The inaugural Collins Cup takes place in Slovakia this coming Saturday and promises a feast of action for triathlon fans in an exciting new match-play format.
A five-strong British contingent will compete for Europe, making up almost half of the six-man, six-woman squad that goes head-to-head against teams from the USA and Rest of the World in 12 match-ups in the Professional Triathletes Organisation’s flagship event.
How does the Collins Cup work?
Each trio of triathletes will be set off at 10-minute intervals over the 2km swim, 80km bike and 18km run course in and around the purpose-built sporting complex of the x-bionic sphere in Samorin. The women’s matches go first, with an hour’s break before the men’s start.
First across the line in each match scores 3pts, then 2pts and 1pts for subsequent placing, with those finishing upfront having the opportunity to score bonus points for time gaps of more than 2, 4 and 6mins. The team with the most points will lift the Collins Cup trophy, all 40 pounds and 34 inches of it, made by Tiffany & Co. and named after Ironman co-founders John and Judy.
Who is racing?
With $1.5million in appearance fees, it’s little surprise the Collins Cup has attracted a host of the biggest names in the sport including reigning Ironman champions Jan Frodeno and Anne Haug, and previous multiple Kona winners Daniela Ryf and Patrick Lange.
All are members of team Europe, and achieved their spots through being placed in the top four of the PTO rankings, with the other two berths falling to captains’ picks, which has allowed skipper Karen Smyers to bolster the USA squad by selecting Olympic medal winners Katie Zafares and Taylor Knibb.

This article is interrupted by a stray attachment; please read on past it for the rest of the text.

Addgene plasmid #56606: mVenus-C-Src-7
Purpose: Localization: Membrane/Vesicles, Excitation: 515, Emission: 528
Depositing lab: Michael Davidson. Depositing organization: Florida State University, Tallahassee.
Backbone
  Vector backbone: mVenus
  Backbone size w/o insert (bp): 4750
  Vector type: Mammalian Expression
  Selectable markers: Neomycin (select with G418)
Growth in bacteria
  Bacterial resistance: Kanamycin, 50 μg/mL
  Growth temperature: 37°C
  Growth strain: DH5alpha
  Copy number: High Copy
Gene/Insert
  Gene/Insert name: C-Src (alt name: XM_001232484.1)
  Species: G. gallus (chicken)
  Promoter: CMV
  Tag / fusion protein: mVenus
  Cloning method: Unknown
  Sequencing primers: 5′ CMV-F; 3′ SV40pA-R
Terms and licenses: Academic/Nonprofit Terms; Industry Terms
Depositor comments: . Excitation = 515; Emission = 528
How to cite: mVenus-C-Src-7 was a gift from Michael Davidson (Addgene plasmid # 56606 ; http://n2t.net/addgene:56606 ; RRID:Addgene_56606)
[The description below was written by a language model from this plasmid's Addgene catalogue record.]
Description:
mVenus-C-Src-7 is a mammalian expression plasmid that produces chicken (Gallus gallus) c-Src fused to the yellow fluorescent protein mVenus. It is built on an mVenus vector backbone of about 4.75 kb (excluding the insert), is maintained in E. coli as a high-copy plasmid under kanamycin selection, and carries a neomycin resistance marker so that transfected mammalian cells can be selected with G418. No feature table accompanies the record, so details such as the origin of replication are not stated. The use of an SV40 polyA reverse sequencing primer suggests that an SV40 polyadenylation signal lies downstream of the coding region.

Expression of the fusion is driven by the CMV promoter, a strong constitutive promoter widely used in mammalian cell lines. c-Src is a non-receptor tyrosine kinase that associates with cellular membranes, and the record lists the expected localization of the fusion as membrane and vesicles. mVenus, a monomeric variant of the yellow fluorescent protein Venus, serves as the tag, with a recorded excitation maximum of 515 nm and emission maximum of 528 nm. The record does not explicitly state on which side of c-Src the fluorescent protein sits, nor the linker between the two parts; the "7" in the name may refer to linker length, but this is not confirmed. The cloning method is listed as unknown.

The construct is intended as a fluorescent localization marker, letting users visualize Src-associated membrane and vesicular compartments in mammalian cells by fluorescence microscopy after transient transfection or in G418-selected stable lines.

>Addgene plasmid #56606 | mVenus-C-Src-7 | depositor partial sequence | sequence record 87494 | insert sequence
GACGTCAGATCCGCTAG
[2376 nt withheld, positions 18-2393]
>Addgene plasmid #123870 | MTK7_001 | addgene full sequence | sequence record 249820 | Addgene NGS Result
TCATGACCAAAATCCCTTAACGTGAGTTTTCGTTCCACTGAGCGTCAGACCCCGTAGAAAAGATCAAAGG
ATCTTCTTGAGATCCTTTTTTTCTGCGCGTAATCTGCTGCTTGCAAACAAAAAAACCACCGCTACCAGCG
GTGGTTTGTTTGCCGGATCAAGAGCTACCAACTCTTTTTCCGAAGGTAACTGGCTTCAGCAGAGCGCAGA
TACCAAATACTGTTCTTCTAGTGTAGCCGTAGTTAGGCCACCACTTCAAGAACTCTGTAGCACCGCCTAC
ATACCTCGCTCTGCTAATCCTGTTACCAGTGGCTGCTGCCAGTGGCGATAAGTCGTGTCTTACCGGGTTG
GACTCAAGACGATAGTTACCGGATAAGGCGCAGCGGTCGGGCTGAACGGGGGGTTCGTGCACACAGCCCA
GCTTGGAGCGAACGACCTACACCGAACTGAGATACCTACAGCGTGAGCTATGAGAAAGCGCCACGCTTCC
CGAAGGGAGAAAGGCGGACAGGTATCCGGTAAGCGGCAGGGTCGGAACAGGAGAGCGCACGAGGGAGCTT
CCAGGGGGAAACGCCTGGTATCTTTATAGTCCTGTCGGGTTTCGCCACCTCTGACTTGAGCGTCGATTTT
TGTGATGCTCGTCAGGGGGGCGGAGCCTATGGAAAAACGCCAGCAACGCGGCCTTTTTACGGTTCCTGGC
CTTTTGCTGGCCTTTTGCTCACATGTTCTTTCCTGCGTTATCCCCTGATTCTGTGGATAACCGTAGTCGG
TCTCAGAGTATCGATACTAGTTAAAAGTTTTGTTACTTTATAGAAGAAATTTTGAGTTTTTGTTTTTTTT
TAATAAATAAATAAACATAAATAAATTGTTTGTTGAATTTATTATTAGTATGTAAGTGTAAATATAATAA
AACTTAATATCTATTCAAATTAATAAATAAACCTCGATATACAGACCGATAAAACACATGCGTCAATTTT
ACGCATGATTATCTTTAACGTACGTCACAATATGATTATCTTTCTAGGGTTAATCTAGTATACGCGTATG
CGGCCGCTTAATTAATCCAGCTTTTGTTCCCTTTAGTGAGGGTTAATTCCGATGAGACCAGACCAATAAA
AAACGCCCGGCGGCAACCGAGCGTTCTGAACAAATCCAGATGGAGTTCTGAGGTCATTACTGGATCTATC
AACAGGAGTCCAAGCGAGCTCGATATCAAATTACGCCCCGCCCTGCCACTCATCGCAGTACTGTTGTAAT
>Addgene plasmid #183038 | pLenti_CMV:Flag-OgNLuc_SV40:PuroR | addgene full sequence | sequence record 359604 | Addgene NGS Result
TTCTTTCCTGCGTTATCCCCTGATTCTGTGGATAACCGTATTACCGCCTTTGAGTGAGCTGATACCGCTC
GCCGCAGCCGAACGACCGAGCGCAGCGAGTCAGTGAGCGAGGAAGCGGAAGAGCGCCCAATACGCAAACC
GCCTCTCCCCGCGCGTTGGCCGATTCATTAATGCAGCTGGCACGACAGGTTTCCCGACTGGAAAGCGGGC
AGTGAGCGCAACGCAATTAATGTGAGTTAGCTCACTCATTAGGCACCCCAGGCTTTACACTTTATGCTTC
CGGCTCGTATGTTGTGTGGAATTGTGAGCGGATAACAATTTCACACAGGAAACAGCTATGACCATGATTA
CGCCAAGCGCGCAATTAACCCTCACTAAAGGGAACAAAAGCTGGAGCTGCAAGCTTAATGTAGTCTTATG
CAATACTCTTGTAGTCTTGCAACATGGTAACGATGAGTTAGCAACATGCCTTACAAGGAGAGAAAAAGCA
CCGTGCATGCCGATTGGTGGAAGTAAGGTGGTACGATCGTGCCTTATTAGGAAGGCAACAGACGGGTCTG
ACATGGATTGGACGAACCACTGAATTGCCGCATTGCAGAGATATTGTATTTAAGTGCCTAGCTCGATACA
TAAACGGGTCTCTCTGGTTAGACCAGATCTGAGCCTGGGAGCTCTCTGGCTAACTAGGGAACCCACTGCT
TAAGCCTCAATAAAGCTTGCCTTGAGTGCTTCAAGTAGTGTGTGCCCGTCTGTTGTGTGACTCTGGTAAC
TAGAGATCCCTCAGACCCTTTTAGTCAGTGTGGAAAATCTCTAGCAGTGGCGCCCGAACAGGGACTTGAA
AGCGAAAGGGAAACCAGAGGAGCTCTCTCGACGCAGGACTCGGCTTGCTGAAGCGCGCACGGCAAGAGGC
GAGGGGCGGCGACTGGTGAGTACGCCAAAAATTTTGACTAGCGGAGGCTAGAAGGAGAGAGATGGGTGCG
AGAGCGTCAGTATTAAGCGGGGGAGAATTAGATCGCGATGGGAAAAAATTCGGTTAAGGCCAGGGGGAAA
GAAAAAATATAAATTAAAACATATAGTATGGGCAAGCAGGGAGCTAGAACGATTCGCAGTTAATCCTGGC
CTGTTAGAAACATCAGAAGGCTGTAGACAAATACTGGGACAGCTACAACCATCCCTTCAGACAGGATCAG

Other than Haug and Ryf, the rest of the European women are British. Lucy Charles-Barclay, the reigning European Ironman 70.3 champion has raced at all distances, and even in the Olympic swimming trials this year and is world ranked No 4. USA-based Holly Lawrence from Wales is the 2016 Ironman 70.3 world champion and ranked fifth.
They are joined by army physio and Ironman UK champ Kat Matthews who served up one of the fastest Ironman marathons ever with a 2:49:48 at Tulsa in May, and Emma Pallant-Browne, who has won five of seven races in 2021 and finished on the podium in the other two.
On the men’s side another Ironman UK winner from this year, Joe Skipper joins German trio Lange, Frodeno, and Sebastian Kienle, and with Ironman 70.3 world champion Gustav Iden also in the mix, the Europeans are out-and-out favourites.
They might not have it all their own way, though. The Internationals team includes the likes of Canadian duo Lionel Sanders and Challenge Daytona winner Paula Findlay, plus a slew of fast-biking Antipodeans including Kiwi pair and world-ranked No 2 Teresa Adam and the up ’n coming Kyle Smith who has tasted defeat just once in six outings over the middle distance.
The match-ups are selected in a draft format with the captains taking it in turn to select an athlete for each of the 12 clashes during this evening’s live opening ceremony.
When does the Collins Cup start?
The racing starts at 1pm (CEST) (12pm BST) Saturday with the women’s match-ups. At 3pm (CEST) (2pm BST) the men will start to join them on the course. It’s broadcast live on Eurosport in the UK with highlights on BT Sport. You can find out full listing details depending on your location on the Collins Cup website.
The race broadcast promises to be spectacular with a secondary dashboard with live race data available via the PTO Stats Site and viewers having the ability to listen to the captains talking to their charges through earpieces throughout the event.
To get even more interactive you can take part in the Collins Cup Fantasy Game, with prizes including an all-expenses paid trip to the 2022 Collin Cup, Tag Heuer Connected Watches and Wahoo KICKR Bikes and Smart Trainers.